Word Usage? No problem. Or is it? And visit Galveston’s haunts

Do you ever pause in your writing as I often do, to ponder and question whether you are using the correct word usage? Well, I again, more often than I’d like, groan, sigh and then have to stop to check the words I’ve chosen. And that breaks my train of thought and royally ticks me off, let me tell you. I often (there’s that word again) wonder and hope and pray that my mind will simply copy and paste what I’ve looked up one hundred times plus and viola! It will finally be imprinted in my brain for future use. Don’t I wish. If there is a way, someone let me know.

If you have some words that continue to fluster you too, you might want to join me for the following folly. Throughout the years of my word-usage struggle, I’ve read numerous helpful articles that I’ve kept handy to refer to. But if I were to include the many lists I have, I’d have 100 pages on this blog. Oops! Wrong. So I’ll try and keep it short and sweet, yet let you see some areas where you should step back and think through the many words that some writers tend to screw up–and oh, it’s so easy to do. If you’re a genius at word usage, then you’re a genius, but I hope you’ll join us for some laughs.

Use fewer for distinguishable units–Dirty Mort had fewer opportunities to rob Sarah Sosmart than Anna Dumbbunny, and less for everything else–Mort had less luck with Anna than he did with Sarah.

Although many a writer has used the imitation of already for alright–that’s not alright. It’s alwrong–All right is two words. No wonder the English language is so hard to master by many.

Mort’s stench nauseated (suffering from nausea) Sarah until she thought she might vomit. Just being in the same room with him was nauseous (causing nausea).

Sarah Sosmart abandoned her usual timidity and had the temerity (reckless boldness) to stall him from coming any closer.

Sara often luxuriated the sensuous decadence of a warm, scented bubble bath, but when Mort eyed her with hungry eyes and drool glistening on those smirking lips, she realized he had a night of raw sensuality on this mind. Oh yuck! And good for Sarah. Sensual refers to sex while sensuous refers to the senses.

Lay, laying, lie lying, laid, and lain. Oh good grief! Here we go. Anna Dumbbunny lay her purse on the table and eyed Dirty Mort, who  laid on the couch. How long had he been laying there? I have shivers her.  Listen up mates: Anna laid her purse down. Mort lay on the couch. And he’d been lying there for only who knows how long. Or he’d lain there for–who cares anyway. At least the lie/lay thing keeps us thinking. Right?

So now a bit of grammar. Taking her hand in his large, rough one, Mort’s eyes filled with shame as he voiced his his regret. Ah, here we can visualize his eyes caressing her hand. Oops!

Dirty Mort gave Anna  Dumbunny a look which sent her heart to fluttering. A word geek will catch this error in a flash. Use that, not which, to begin a restrictive clause.

Farther  is for physical distance and further for all else.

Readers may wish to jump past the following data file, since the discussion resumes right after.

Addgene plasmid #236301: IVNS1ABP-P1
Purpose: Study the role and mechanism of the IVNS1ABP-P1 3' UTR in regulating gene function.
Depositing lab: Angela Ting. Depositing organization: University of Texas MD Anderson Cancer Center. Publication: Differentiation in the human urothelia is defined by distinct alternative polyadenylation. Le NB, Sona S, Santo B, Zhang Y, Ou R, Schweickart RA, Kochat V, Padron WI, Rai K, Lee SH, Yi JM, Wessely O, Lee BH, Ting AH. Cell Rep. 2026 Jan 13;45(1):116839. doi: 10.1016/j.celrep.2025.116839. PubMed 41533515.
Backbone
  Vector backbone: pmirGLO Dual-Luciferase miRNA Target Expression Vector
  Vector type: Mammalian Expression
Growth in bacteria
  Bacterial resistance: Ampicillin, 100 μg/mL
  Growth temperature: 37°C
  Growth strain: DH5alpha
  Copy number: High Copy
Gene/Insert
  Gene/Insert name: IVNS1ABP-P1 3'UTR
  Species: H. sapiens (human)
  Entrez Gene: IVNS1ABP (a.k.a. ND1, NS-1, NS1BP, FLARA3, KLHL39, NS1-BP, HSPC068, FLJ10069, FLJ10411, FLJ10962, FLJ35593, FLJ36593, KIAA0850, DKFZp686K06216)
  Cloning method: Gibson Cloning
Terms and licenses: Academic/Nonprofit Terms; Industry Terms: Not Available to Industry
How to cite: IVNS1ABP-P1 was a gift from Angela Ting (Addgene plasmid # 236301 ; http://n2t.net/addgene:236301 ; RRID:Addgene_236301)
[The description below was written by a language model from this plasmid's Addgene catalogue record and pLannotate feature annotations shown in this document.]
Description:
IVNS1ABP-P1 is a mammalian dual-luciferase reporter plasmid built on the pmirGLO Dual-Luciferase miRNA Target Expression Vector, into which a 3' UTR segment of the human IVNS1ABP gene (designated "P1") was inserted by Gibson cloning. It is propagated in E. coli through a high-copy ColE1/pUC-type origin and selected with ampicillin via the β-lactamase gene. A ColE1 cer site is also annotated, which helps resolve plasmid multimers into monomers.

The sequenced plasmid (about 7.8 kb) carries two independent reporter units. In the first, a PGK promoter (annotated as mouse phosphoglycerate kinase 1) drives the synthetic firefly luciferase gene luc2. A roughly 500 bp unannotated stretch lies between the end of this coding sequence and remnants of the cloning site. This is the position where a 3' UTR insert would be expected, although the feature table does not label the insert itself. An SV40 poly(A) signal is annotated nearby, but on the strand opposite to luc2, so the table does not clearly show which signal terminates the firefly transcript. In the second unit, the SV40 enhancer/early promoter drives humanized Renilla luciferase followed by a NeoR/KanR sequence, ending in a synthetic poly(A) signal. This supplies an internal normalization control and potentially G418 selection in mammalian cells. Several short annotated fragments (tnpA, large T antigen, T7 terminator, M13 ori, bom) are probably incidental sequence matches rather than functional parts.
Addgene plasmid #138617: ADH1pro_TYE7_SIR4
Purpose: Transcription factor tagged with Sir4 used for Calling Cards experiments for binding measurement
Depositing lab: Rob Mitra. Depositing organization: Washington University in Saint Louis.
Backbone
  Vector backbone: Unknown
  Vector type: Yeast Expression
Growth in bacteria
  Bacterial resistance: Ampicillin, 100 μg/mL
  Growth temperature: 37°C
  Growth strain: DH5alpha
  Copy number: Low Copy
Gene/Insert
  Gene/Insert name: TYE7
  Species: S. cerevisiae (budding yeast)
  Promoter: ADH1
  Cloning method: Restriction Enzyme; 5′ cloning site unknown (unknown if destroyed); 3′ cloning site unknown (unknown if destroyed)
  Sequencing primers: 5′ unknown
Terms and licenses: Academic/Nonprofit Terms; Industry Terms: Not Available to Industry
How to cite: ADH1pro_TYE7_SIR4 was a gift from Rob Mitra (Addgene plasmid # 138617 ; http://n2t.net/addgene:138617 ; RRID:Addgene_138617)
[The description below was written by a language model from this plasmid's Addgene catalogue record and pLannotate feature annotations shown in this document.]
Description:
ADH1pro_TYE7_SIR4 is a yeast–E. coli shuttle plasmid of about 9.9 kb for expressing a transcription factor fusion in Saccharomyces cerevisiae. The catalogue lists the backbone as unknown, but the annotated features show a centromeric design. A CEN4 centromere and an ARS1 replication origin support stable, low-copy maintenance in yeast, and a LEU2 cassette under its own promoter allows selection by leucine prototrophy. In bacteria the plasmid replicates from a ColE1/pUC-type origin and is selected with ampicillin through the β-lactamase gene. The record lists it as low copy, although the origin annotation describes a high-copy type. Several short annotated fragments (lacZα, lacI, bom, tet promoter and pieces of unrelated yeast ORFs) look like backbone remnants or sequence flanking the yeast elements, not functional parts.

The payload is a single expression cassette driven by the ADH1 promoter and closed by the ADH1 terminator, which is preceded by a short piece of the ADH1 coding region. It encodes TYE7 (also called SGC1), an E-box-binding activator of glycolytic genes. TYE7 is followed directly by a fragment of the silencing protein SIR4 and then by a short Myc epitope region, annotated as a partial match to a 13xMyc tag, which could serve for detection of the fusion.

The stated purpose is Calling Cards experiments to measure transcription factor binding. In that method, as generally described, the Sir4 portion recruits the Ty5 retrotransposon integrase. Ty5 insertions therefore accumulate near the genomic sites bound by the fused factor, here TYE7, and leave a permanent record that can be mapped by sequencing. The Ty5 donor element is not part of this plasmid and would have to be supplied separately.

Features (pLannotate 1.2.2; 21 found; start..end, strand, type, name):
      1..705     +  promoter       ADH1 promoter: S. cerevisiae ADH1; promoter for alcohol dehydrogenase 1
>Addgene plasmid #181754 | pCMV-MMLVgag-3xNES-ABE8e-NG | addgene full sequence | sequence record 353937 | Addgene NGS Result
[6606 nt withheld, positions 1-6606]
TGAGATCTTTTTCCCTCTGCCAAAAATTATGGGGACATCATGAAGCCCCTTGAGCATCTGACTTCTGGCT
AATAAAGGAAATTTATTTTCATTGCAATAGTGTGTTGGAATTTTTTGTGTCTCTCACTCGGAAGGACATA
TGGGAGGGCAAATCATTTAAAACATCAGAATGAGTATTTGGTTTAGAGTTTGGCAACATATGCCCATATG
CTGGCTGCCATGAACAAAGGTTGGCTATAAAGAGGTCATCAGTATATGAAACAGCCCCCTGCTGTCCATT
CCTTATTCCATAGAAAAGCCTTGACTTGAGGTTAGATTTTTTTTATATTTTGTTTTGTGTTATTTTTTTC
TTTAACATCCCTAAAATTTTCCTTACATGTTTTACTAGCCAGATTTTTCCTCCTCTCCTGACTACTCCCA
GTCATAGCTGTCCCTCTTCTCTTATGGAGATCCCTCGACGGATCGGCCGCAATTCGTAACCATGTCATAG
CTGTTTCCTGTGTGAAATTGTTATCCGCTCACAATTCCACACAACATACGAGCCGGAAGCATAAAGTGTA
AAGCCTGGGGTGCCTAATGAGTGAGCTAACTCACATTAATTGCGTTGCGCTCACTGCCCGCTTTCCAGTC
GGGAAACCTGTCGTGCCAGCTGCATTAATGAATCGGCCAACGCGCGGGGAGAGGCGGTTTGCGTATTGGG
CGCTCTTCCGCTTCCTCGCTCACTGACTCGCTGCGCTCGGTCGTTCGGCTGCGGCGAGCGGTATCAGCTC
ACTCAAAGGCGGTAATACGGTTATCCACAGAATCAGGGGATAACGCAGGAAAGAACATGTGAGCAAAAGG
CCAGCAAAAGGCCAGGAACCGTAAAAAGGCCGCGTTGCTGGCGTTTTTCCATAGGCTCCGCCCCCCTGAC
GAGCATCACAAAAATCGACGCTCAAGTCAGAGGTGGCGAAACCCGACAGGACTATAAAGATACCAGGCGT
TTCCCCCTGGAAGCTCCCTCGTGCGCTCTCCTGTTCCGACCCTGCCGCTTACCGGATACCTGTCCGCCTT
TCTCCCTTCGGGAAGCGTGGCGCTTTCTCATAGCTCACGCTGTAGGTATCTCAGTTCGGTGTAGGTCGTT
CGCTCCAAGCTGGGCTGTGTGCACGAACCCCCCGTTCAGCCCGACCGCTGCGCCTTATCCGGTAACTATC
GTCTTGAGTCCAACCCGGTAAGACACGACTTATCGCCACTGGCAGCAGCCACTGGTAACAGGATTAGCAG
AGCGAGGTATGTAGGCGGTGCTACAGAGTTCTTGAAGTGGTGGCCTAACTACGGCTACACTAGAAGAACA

Prone=facedown; Supine=faceup. We’re all going to be lying  prone if we don’t watch our word usage closely.

Anymore as an adverb; any more(two words) as an adjective. Under way is two words as an adverb. Now don’t shake your head, just lie down and follow a bit further. I’ll make these short:

I accept  your word (not except): Take sufficient time vs. adequate:Adverse vs. averse: Affect vs. effect:

She kept  alluding to–it should be –she  kept referring to  to the particulars….

I almost like cats  as much  as dogs. Nope.  I like cats almost as much as dogs.

We need to collect a larger amount of sticks. It should be larger number of sticks.

Assure, ensure, insure: Assure means to make someone confident of something; to ensure is to make certain of something happening, and insure refers to insurance.

We have only touched the surface here.  Maybe next time we’ll cover more.

And now for a special treat–because it is Halloween and if you’d like to read and see some interesting haunts in Galveston, TX please go to:

The Sweethearts of the West blog (below is the link, but I’m not sure it will work as it didn’t turn blue, so just go to the site and scroll down through the fascinating pumpkins to Oct. 18 by  Sarah McNeal’s Galveston blog. It’s terrifically haunting. So join in all you Spooks. And thanks for joining me today. And Happy Halloween.





  1. K.L. Gore

    Excellent points, Bev! I can see how that could be very confusing. I don’t know what I’d do without my books on proper grammar…which I read up on regularly. 🙂

  2. Thanks for commenting, Kim. I don’t care how many years some writers have been penning their stories, some of them still can write the wrong usage. It’s only human and if we don’t stop and question ourselves once in a while, we all can get caught. I still have to stop every once in a while and ask, “what did I just write–is that right?” Yep, I have to look it up AGAIN. That’s a lesson that many of us have to keep in mind. There’s so many more commonly misused word usages to go, but I didn’t want to make it too long. Maybe next time, I’ll cover more. I finished HERE’S TO HALLOWEEN and as I said before, some of the stories needed some editing, but Im glad I read them all. And although the holiday has passed, I hope others will read them. Again, nice job to all of you.